Russia may need Kazakh barley to supplement poor harvest

December 06. Central Asia Newswire

By Martin Sieff

Russia may need Kazakh barley to supplement poor harvestRussia may have to import several million tons of grain, primarily barley, from Kazakhstan to ensure its people do not go hungry this winter, Russia’s grain production chief admitted Monday.

The web site on Monday quoted Pavel Skurihin, president of Russia’s National Union of Grain Producers, as saying that in 2010, Russia will produce a total of 66.14 million tons of grain of all kinds – nearly 20 million tons below its consumption levels.

A crisis is not imminent, however, as Russian granaries hold a surplus of up to 28.7 million tons of grain from a strong 2009 harvest. However, this year’s harvest was down by 40 percent and could leave Russia with miniscule or zero carry-over reserves going into the 2012 agricultural cycle.

Skurihin said the barley from Kazakhstan, as well as maize from Ukraine, will be essential as feed crops for livestock and necessary to avert a future, longer-lasting shortage of livestock for meat.

In all, Skurihin said, the Russian Federation currently expects to have to buy a combined 5.5 million tons of barley from Kazakhstan and maize from Ukraine.

Though Kazakhstan also experienced a drop in grain production this year as a result of a massive heat wave, the Kazakhs had previously expanded grain production beyond their needs as part of Kazakhstan’s 20-year “2030” development strategy to become a major grain- and meat-exporting nation comparable to Australia , Canada and Argentina.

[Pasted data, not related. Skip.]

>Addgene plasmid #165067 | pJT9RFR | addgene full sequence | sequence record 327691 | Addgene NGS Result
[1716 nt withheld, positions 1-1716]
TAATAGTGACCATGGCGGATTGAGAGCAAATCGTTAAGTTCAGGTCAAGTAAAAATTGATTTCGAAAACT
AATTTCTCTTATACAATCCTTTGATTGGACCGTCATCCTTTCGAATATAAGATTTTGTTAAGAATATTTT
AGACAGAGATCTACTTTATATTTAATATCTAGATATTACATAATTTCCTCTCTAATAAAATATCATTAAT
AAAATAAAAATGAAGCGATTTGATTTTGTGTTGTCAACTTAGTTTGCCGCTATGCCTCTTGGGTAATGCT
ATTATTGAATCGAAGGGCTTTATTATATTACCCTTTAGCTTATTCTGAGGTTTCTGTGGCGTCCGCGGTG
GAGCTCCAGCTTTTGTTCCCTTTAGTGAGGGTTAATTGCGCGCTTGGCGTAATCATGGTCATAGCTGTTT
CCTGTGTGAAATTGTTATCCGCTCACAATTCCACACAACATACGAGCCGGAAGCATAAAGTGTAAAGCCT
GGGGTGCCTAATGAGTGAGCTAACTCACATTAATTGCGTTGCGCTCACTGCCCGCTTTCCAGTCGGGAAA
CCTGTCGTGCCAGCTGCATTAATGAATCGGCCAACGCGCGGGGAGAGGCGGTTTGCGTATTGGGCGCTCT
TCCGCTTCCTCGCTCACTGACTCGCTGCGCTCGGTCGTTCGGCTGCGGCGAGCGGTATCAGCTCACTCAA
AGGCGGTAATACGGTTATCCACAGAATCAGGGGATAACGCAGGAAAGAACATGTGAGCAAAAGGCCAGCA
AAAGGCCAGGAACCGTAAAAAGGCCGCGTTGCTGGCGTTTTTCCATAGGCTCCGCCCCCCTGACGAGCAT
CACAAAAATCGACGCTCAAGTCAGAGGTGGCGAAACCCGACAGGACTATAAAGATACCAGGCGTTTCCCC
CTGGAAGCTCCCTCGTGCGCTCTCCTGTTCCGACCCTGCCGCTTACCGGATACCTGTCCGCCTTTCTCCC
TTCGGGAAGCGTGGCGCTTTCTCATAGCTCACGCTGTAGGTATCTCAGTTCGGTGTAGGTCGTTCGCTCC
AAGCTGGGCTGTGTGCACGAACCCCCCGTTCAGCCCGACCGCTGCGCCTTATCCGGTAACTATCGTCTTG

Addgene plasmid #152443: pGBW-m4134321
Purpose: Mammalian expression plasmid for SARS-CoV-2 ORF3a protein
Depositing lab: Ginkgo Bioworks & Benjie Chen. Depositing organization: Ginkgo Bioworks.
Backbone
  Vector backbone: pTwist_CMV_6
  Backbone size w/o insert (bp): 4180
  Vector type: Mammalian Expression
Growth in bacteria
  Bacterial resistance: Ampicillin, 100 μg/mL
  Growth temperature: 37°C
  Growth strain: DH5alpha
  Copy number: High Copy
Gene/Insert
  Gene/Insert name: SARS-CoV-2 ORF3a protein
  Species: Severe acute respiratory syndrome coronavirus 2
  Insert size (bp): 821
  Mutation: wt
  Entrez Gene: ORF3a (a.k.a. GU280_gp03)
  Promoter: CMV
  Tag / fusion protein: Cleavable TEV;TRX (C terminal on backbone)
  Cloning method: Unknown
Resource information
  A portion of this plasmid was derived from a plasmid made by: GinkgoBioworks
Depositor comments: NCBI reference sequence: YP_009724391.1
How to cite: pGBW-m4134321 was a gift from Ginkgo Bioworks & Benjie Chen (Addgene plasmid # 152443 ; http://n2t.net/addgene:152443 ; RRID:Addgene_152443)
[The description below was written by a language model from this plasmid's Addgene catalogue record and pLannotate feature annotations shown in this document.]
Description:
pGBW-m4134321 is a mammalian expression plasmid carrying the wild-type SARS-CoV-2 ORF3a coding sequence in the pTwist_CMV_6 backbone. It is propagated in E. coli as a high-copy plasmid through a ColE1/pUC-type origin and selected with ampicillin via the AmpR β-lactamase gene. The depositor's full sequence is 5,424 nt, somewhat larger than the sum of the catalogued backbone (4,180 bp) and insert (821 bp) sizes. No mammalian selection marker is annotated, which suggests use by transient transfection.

Kazakhstan also has a population of only 16 million, about 11 percent of Russia’s population. So it has fewer mouths to feed. And even after a 7.7 million ton fall in its grain harvest this year from 22.6 million tons in 2009 to 14.88 million tons in 2010, Kazakhstan still has 7.7 million to 8.8 million tons of grain, including reserves from last year, that it can sell to other nations.

Russia’s announcement confirms the regional importance of the new Kazakhstan-Russia-Belarus customs union as it will ensure Kazakhstan’s exports to Russia will be expedited more quickly and efficiently, and likely at lower prices.

Russia’s turning to Kazakhstan to make up for Russia’s shortfall also confirms that Kazakhstan is emerging as the emergency grain producer of last resort for the 12 former Soviet republics in the Russian-led Commonwealth of Independent States (CIS).

The effect of Kazakhstan’s sales to Russia may be a rise in barley prices that have already risen significantly at Kazakh markets. But that will be a small price to  pay for continued economic and social stability in Russia, the huge and still powerful neighbor next door.